Aged care reform blasted as government tallies the money spent

One year after the chilling final report from the aged care royal commission was tabled, there are starkly contrasting views on the progress made.

The Royal Commission into Aged Care Quality and Safety report was tabled on 1 March 2021. It made 148 recommendations and at that time, health and aged care minister Greg Hunt said the government would provide $452.2 million to “address priorities in the sector”.  The government allocated $17.7 billion in the 2021-22 Budget, to be spent over five years “to ensure senior Australians receive the care, respect and dignity they deserve”.

This week, the federal government said it had “achieved significant reform” and Mr Hunt said funding had now reached more than $18.3 billion.

He said the government’s initiatives included an extra 30,000 training places for aged care workers, 115 scholarships for nurses working in aged care, an aged care bonus payment and a 25 per cent increase in home care packages.

Read: ADF called in to save aged care sector ‘in crisis’

However, those on the ground say there is not enough focus on the day-to-day challenges of working in aged care and that pay is a sticking point.

Australian Nursing and Midwifery Federation federal secretary Annie Butler told a protest outside federal parliament that nurses and aged care staff were “fed up” with the government.

“Our aged care workers and nurses are holding the system together as best they can, but they have got virtually nothing left,” she said.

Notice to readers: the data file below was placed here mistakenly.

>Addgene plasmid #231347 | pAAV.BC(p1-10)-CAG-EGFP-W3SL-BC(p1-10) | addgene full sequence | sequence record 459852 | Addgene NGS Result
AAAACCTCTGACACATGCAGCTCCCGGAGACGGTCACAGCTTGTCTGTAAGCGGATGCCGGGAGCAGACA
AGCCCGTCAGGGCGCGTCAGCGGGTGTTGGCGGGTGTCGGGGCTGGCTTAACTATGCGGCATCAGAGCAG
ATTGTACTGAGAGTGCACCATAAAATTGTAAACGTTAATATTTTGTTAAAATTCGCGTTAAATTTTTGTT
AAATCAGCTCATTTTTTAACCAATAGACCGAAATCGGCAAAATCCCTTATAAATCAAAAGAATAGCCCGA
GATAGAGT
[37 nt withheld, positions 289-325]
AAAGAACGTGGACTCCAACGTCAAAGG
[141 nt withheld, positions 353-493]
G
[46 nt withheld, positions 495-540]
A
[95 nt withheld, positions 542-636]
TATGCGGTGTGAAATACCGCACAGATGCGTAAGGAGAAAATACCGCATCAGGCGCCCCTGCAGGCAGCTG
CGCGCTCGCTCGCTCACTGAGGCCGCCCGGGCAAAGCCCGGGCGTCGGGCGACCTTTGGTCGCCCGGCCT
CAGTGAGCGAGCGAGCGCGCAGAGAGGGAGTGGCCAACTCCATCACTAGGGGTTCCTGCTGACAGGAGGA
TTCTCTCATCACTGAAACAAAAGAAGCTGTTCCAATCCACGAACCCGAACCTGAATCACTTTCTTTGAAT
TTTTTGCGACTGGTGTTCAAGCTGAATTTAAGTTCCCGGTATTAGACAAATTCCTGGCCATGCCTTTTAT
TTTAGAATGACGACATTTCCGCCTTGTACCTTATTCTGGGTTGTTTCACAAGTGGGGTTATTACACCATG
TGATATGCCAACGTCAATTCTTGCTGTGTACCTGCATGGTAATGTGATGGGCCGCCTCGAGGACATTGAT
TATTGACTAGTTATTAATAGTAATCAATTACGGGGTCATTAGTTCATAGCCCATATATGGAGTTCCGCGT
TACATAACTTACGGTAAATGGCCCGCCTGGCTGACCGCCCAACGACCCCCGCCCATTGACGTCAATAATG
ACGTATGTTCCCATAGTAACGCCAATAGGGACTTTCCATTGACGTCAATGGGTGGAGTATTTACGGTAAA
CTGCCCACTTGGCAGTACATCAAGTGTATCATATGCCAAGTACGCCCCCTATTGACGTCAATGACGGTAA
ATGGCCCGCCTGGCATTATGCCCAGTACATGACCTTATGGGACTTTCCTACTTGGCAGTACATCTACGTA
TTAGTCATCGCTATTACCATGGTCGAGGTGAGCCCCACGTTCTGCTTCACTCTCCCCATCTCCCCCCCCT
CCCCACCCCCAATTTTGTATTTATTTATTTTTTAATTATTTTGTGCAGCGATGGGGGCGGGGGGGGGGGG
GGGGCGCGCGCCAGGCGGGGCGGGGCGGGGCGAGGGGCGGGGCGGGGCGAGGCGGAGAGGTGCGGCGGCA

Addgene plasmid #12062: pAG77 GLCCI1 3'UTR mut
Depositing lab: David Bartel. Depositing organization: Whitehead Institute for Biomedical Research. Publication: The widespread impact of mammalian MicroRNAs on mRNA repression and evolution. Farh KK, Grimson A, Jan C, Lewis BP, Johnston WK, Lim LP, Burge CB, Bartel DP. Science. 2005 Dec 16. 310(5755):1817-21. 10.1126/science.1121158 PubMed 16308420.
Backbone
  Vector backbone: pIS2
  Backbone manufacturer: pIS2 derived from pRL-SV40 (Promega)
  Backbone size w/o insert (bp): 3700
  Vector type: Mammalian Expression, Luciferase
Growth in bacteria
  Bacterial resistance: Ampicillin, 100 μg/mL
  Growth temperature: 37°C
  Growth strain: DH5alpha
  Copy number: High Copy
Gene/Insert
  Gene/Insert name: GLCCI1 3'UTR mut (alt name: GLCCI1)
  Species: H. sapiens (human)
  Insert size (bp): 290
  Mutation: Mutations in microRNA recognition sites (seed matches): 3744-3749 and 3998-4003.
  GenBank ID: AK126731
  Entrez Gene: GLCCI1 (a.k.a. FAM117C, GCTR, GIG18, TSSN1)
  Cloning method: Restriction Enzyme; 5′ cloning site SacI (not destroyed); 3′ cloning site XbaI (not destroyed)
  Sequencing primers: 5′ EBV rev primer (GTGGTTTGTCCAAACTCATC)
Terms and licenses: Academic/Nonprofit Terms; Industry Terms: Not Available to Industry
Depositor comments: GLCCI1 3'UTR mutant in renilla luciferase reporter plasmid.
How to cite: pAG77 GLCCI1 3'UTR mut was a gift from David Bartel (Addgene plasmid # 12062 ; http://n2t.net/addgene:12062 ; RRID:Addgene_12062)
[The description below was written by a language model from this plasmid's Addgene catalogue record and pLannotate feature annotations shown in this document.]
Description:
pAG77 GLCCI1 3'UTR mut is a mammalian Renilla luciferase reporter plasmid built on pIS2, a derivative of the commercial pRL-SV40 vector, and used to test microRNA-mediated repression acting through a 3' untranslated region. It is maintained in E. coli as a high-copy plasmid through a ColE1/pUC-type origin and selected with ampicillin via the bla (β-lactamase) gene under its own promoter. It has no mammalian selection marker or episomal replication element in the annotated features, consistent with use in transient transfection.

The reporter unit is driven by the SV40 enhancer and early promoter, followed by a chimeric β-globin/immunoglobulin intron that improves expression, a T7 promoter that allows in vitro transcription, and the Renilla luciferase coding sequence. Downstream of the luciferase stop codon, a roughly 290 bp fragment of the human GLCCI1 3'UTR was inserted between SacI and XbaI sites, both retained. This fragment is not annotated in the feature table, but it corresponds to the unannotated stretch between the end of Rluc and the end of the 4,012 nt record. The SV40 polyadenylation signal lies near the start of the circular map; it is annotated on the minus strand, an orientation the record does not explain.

“This is a crisis that should never have happened.

“The government’s own royal commission reports – that I can barely lift because of their depth – are all ignored.

“No more talking, no more task forces, no more inquiries, no more deferring responsibility – only action.”

Read: Care workers’ bonus, vaccination program blasted

The Older Persons Advocacy Network (OPAN) said that while there had been progress, the government needed to ramp up its efforts. It was another that identified pay as a critical issue.

Chief executive Craig Gear said support for aged care workers was crucial to any reforms.

“It’s imperative we provide greater recognition of, and more appropriate pay for, the aged care workforce,” he said.

He added that more transparency was needed around funding and staffing levels.

The Australian Aged Care Collaboration (AACC), which represents six aged care peak bodies, said it welcomed this week’s funding announcement but that after so many years of underfunding, the money fell short of what was needed.

“The royal commission’s workforce recommendations are the key area of unfinished business,” the organisation said in a press release.

“Aged care workers have gone above and beyond to deliver care. They should be getting the pay they deserve and career certainty.”

Read: Older Australians fears about COVID are ‘perfectly reasonable’

The AACC wants a workforce partnership supplement that providers can spend on training, more minutes of care, 24-hour nursing, COVID prevention measures, workforce retention and a minimum wage rise for aged care workers.

“Without immediate changes to better support the workforce, the aged care sector won’t be able to recover from the current crisis,” AACC said.

“It’s time to make sure older Australians get the care they deserve, once and for all.”

The government is also providing an extra $10 per resident per day to improve services and nutrition – handing over $460 million to about 2700 homes. However that initiative has come under fire as the government has refused to release reports into how the money is being spent.